I wrote a great deal of poetry in High School and College, but not so much now. I think the poetry was mostly therapeutic then–a function that my prose writing fulfills for me now.
One of my favorite poets, whom I discovered in College, is e. e. cummings. (I’m told that he never used the lowercase version of his name in his own lifetime, but I find it so clever and indicative of his style that I prefer it) Edward Estlin Cummings is often considered one of the progenitors of the avant garde style of poetry, and indeed, at first glance, his typographical playfulness would seem to back that up. But behind the syntactical wordplay lies the heart of a romantic and traditionalist. When reading cummings, one must almost make two passes at his work; one to glean surface level intentions of his type and line spacings, and another to absorb the meaning behind the words.
Take this poem, for example:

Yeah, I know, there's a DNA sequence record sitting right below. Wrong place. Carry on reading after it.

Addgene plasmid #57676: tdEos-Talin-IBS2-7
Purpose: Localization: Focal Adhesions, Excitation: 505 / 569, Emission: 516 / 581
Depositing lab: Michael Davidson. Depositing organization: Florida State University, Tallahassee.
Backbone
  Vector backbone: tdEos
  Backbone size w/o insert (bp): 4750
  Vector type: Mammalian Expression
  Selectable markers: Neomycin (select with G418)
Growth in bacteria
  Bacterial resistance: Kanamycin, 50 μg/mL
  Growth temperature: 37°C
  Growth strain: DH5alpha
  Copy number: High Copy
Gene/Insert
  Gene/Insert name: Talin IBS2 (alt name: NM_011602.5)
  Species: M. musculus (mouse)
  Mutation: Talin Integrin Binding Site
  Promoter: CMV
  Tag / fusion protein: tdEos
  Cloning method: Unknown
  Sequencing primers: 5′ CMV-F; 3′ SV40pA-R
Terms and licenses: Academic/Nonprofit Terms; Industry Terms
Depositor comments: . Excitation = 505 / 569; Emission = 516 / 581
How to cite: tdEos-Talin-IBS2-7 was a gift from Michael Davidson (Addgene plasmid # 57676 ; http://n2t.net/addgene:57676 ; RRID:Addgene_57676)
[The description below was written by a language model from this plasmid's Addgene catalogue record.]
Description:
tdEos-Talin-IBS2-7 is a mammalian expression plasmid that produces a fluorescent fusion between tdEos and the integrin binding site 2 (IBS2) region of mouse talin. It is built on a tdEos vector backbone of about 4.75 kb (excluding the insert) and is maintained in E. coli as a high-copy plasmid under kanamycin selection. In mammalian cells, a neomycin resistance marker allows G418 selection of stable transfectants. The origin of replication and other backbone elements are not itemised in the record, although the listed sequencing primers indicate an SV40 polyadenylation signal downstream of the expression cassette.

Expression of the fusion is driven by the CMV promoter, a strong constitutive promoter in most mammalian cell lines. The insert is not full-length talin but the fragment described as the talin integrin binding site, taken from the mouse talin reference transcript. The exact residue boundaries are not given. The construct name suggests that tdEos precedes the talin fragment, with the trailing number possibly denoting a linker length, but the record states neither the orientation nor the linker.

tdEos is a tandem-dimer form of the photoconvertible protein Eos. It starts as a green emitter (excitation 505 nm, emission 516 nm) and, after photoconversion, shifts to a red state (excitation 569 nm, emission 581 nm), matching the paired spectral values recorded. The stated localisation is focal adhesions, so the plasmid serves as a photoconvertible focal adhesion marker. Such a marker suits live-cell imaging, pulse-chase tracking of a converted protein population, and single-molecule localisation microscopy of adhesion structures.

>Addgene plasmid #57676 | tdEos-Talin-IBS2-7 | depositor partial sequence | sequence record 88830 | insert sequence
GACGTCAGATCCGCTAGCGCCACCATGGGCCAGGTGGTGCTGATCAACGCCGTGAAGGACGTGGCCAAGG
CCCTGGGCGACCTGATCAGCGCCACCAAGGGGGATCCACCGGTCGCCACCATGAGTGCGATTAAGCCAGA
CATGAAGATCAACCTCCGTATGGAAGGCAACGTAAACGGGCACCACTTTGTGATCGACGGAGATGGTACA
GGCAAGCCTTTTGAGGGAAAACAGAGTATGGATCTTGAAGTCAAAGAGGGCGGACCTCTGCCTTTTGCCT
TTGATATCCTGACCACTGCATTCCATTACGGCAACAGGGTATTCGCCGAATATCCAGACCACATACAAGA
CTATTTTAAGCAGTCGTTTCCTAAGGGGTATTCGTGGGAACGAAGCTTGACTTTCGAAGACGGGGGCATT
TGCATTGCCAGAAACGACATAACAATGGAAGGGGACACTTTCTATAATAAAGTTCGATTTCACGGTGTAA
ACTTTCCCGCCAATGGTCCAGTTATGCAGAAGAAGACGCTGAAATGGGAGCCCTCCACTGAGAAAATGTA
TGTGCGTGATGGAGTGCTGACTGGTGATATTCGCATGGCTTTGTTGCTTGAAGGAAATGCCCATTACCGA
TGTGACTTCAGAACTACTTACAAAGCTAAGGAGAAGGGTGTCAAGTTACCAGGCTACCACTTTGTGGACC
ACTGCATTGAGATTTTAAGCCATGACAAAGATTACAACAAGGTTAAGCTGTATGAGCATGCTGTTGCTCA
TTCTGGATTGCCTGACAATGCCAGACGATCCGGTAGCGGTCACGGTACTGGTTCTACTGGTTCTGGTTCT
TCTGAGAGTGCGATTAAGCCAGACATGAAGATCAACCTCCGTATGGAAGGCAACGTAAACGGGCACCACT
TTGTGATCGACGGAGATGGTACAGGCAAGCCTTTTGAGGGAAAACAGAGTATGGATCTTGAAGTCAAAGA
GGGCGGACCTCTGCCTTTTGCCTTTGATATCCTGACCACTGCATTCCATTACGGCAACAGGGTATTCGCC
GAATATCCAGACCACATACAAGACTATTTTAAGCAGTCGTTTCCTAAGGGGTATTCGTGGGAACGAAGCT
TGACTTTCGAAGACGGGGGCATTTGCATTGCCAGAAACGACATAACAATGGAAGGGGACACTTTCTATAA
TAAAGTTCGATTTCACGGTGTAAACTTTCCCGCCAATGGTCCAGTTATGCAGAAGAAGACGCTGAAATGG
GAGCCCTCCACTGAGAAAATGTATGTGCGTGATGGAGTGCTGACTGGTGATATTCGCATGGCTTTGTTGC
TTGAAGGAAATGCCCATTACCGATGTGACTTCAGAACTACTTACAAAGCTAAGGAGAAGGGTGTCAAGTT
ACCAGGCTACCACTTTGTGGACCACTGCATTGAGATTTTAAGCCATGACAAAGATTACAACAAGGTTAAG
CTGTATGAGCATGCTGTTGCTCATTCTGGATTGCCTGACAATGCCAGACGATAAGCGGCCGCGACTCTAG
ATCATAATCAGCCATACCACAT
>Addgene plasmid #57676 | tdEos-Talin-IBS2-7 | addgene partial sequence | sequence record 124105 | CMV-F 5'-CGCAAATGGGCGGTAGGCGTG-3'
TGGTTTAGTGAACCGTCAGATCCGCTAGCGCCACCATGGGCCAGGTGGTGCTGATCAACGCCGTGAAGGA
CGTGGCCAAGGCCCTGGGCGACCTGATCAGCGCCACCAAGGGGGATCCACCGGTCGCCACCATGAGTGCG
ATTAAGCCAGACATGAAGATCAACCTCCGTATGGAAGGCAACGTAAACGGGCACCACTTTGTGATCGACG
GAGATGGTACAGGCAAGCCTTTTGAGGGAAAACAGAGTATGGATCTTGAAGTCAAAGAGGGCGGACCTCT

spring when the world is mud-
luscious the little
whistles far and wee
and eddieandbill come
running from marbles and
piracies and it's
when the world is puddle-wonderful
old balloonman whistles
far and wee
and bettyandisbel come dancing
from hop-scotch and jump-rope and
The choppiness of the words; the way he splits some sentences and yet runs some words together suggests a breathlessness and passion to the scene. Spring is here; excitement is in the air. The textual layout thus enhances the impact of the poem. But at its base, beneath the typographical tricks, is a simple celebration of the exuberance of childhood, when the world can truly be both mudluscious and puddle-wonderful.
Moving into today’s writing time, I’m going to use In Just as a prompt and see what sort of story I can come up with. Hopefully, it will be just as breathless and bizarre.